My Problem With Federal Oversight of the DC Metro

It solves the wrong problem. While the death of a rider in D.C.’s Metro during a tunnel fire received national attention, safety isn’t the biggest problem: it’s the crappy service and reliability. Unfortunately, the Federal Transportation Administration has essentially taken over the D.C. Metro, and in the classic plantation owner mentality* that has long characterized the federal government’s relationship with the city, has decreed that safety will be paramount above all (boldface mine):

Metro has severe problems with operations, with finances, with communication, and with safety. The agency needs to improve in all of those areas, all at the same time. But in a recent op-ed, Foxx, whose agency just took over safety oversight, says the agency may only work on safety, seemingly to the exclusion of all else.

We all want Metro to be safe, and the agency has earned our anger at its recent behavior. However, it’s not actually unsafe today, and if the federal government insists it drop everything to work on safety without also working on the immediate and long-term problems with the quality of the service, we may soon find ourselves with a much less useful transit system and an overall transportation network that is less safe rather than more….

Foxx’s agency recently took over Metro safety oversight through the Federal Transit Administration, which regulates US transit systems. Metro is the first and only transit system where FTA is directly monitoring safety.

This situation arose because the Tri-State Oversight Committee, the joint entity between DC, Maryland, and Virginia which was supposed to be monitoring safety, dropped the ball multiple times over the past few years. The National Transportation Safety Board suggested giving oversight to the Federal Railroad Admnistration, which monitors safety on commuter and freight railroads, but Foxx opted to give it to the FTA instead.

This weekend, he published an op-ed explaining just what he expects of Metro. And it amounts to insisting Metro not do a single thing except work on safety until FTA is 100% satisfied.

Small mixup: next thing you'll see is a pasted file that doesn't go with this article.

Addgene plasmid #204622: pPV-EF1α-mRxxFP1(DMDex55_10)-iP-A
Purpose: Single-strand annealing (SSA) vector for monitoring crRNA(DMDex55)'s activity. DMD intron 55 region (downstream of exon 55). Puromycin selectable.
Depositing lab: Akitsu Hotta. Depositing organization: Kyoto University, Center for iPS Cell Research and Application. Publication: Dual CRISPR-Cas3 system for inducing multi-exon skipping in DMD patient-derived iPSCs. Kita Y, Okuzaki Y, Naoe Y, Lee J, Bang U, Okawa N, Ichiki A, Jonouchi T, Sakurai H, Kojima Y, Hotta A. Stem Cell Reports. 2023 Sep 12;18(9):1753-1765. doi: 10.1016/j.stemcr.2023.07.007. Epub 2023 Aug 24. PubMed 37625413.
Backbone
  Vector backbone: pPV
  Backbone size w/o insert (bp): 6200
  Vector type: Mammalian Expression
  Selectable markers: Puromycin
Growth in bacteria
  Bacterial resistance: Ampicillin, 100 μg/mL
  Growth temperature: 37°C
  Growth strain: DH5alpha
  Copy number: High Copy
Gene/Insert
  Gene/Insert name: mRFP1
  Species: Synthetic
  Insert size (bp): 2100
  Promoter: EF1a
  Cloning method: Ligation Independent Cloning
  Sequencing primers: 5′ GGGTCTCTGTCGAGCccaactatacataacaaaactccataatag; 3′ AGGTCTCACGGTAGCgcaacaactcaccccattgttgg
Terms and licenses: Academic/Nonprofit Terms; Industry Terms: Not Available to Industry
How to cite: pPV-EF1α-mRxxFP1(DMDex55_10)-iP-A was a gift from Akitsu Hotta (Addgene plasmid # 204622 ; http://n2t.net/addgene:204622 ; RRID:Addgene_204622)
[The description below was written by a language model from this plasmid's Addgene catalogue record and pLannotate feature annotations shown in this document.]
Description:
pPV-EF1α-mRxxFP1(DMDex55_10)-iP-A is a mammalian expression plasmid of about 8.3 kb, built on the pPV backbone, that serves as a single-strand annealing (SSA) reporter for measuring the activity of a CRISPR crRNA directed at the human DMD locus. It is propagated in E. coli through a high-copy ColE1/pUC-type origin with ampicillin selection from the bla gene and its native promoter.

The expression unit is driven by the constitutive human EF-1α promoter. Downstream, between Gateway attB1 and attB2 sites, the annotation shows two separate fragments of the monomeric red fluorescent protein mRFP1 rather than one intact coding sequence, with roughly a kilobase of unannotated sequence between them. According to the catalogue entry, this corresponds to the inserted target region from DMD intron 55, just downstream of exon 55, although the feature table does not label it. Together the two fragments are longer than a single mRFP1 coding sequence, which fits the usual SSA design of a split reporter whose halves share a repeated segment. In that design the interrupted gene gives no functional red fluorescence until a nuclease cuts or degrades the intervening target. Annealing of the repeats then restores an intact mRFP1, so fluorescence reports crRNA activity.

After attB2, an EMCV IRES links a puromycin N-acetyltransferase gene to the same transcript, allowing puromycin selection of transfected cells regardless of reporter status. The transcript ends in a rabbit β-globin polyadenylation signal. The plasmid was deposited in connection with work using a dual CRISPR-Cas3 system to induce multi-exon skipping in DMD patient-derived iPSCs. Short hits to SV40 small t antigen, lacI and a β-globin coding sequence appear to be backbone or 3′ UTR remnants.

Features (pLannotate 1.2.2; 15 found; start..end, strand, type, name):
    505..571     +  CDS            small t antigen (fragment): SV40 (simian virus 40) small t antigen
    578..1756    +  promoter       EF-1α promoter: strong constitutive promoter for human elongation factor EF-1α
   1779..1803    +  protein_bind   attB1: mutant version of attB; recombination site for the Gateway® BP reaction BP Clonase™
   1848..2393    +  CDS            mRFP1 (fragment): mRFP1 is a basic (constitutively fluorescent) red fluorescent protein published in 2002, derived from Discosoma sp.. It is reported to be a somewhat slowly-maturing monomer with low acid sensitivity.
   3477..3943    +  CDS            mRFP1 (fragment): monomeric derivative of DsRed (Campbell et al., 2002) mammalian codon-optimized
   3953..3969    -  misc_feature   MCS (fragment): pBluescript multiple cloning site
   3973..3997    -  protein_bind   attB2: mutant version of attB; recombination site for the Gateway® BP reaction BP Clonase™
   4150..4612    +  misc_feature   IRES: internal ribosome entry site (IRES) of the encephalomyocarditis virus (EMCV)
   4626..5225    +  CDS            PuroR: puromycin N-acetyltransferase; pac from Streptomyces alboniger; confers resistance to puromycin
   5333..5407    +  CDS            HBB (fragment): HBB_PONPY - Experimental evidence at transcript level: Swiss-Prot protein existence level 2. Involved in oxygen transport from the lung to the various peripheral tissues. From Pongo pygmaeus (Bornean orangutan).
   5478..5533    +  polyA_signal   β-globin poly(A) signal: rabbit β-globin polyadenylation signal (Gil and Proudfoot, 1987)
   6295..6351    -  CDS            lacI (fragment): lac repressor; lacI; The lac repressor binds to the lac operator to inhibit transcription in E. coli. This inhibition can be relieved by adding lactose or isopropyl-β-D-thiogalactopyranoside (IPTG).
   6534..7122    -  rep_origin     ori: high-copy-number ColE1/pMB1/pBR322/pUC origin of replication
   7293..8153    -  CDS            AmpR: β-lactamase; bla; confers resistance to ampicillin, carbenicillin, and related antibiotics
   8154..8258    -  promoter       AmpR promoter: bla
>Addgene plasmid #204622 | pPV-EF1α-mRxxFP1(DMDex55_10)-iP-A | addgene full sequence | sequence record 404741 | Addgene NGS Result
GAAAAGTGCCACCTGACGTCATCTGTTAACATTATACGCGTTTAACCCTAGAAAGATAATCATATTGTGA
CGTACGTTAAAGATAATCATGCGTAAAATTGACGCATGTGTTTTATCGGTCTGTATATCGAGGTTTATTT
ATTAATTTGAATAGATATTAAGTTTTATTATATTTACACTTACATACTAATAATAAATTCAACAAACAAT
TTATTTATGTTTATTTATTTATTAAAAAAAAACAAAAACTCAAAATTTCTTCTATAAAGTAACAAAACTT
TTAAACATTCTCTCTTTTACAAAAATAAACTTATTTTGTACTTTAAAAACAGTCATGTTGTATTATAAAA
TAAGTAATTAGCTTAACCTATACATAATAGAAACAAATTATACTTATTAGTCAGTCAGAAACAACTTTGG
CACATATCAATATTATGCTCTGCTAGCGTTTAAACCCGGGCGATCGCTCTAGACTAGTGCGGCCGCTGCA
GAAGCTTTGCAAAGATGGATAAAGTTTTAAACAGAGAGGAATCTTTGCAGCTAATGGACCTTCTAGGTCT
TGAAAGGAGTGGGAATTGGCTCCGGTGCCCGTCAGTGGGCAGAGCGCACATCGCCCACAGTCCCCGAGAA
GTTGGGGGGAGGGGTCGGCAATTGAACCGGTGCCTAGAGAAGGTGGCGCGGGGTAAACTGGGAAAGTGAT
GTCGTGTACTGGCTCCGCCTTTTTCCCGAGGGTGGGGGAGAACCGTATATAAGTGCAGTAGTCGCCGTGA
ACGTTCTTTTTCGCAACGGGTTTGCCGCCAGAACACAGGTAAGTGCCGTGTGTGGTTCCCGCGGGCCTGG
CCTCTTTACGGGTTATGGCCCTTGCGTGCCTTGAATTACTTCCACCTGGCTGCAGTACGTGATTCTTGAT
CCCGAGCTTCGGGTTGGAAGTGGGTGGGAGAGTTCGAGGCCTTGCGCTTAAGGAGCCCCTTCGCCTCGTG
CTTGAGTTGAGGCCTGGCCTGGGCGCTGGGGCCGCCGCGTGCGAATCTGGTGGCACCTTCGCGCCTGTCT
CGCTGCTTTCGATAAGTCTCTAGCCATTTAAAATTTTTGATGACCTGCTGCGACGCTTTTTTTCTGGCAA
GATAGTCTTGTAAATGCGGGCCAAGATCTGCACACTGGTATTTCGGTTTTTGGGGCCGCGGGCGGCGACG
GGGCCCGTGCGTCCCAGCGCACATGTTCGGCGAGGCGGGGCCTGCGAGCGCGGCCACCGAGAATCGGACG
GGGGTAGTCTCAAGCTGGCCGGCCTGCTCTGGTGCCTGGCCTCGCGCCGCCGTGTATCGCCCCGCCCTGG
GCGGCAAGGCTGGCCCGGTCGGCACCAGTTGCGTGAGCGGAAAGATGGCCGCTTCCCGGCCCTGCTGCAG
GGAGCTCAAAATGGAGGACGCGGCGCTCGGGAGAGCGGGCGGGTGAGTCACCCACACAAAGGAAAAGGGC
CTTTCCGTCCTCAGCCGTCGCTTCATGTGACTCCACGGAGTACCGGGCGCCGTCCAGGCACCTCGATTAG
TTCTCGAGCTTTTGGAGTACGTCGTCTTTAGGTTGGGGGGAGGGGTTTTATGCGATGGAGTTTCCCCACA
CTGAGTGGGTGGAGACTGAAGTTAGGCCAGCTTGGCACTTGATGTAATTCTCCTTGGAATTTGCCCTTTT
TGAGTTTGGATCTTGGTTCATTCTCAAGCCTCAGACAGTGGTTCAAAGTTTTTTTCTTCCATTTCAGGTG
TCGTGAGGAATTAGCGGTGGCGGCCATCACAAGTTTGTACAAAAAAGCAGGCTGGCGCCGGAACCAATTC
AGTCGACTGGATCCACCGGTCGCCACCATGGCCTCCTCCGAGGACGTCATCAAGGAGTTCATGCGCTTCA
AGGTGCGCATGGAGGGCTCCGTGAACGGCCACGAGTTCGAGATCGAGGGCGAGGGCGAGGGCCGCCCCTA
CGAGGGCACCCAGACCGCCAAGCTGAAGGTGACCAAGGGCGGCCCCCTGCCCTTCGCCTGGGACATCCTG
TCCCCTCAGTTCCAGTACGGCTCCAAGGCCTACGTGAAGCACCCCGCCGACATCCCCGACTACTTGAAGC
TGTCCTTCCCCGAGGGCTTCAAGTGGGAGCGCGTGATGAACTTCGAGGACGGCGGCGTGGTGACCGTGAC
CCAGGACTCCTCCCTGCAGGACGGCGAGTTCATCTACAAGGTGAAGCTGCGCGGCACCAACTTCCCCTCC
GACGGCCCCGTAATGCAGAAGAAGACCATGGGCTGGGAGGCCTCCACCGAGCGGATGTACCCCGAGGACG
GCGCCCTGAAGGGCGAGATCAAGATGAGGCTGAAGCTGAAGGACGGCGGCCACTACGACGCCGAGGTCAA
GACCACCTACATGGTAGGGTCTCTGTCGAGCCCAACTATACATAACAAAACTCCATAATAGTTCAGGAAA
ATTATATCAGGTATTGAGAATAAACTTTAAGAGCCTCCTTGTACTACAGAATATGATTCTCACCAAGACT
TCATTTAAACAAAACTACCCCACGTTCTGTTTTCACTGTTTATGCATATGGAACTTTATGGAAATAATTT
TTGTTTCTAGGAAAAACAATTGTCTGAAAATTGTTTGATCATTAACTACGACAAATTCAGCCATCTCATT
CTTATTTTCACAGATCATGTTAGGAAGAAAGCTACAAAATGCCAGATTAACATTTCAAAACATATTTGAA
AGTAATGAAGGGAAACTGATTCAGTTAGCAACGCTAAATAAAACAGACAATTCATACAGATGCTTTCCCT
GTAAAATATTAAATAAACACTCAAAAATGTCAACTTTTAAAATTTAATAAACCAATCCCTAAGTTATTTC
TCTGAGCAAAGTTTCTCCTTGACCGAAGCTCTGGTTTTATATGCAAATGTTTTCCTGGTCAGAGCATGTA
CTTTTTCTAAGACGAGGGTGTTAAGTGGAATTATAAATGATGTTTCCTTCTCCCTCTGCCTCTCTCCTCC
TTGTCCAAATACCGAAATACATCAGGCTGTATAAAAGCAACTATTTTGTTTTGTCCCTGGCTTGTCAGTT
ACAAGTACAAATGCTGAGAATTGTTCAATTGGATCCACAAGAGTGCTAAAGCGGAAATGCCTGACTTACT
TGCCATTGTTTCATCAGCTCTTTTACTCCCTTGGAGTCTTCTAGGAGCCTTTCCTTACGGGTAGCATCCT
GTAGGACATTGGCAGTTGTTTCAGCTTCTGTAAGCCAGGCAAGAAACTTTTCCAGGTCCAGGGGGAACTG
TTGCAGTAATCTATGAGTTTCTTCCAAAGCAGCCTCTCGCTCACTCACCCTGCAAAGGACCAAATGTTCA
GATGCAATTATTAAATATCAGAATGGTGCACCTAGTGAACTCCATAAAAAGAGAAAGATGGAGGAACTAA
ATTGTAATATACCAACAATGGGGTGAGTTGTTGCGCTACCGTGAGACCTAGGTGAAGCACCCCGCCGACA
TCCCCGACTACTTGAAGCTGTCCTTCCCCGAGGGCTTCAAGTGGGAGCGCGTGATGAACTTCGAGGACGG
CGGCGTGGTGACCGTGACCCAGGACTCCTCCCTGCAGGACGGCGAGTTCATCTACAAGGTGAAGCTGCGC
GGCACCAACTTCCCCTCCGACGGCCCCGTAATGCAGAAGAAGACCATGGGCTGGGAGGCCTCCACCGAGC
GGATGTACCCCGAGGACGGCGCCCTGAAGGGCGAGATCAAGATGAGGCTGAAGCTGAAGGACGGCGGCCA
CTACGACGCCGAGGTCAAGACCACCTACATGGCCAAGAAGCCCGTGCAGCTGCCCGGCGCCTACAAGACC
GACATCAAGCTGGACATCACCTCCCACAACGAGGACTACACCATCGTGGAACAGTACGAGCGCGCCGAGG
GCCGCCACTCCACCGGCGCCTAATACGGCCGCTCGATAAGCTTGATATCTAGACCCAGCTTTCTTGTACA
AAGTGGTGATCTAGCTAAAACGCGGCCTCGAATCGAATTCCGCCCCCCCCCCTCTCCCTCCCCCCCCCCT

Here are a few quotes:

“The FTA … will not allow federal dollars to go to Metro for any activity other than safety improvements.”
“We may also require periodic closures of some Metro facilities to ensure safety measures are implemented.”
“There will be no new projects until Metro completes its punch list.”
“Metro can forget any new rail-expansion projects until it meets our safety standards.”

You might say, what’s wrong with that? Everyone agrees safety is the most important priority—including the WMATA Board. But there’s a huge difference between something being top priority and being the only priority.

The greatest problem Metro faces isn’t safety–though it is an issue, but service and reliability. I don’t mind holding new projects until safety measures are implemented, but when Foxx writes, “The FTA has a significant enforcement tool through controlling Metro’s federal grants and will not allow federal dollars to go to Metro for any activity other than safety improvements”, what he means is that there will be no improvement in scheduling until all safety issues are met. Foxx is punishing riders for the failures of the Metro board and of local politicians who have failed to adequately oversee and fund D.C. Metro.

It’s also an idiotic philosophy of safety:

If riding Metro actually posed a serious risk of injury, then I’d be the first to say shut it down until it’s safe. But it’s pretty darn safe now.

It’s terrible that a woman died of smoke inhalation at L’Enfant Plaza in January, and even more unforgivable that Metro had been keeping quiet about the fact that radios didn’t work. WMATA needs to not only fix the problems that led to this, but also be far more proactive about identifying, disclosing, and fixing safety risks.

Still, you have to put this in a bit of perspective. Just this weekend, people driving killed one person walking and two people biking. Crashes that kill drivers on high-speed roads are a sadly common feature in the news.

If platforms get more crowded, that will harm safety too, perhaps far more than whatever a long-term shutdown or slowdown will fix. Same if people switch to driving, where they might imperil not only themselves but others. Shutting down night Metro service might help with repairs but also increase drunk driving, for instance.

Anthony Foxx has been a strong proponent of road safety, no doubt, and deserves credit for it. Still, none of us expects him to write that “America can forget any new road-expansion projects until the roads meet our safety standards.”

Even if he wanted to say that, Congress wouldn’t allow it. And not just Republicans; Senator Barbara Mikulski has been the first to be outraged beyond belief at any safety lapse at Metro but quiet on both Metro’s service lapses and road safety. Foxx is just hearing the message loud and clear.

I don’t think we’ve hit the point of “negative death spiral” yet, but the biggest challenge Metro faces is not convincing customers to find another alternative–which in most cases, will be driving. A cover-your-ass approach is insufficient to the tasks–note the plural–at hand. While those of us living in the mainland colony can’t do something, maybe some residents of Maryland and Virginia could ask their representatives a question or two?

This is no way to run a railroad.

*In 1967, D.C.’s first black mayor was sent a truckload of watermelons by the segregationist–that is, racist–Congressman John McMillan. Things have improved sine then, but, to a considerable extent, that’s damning with faint praise.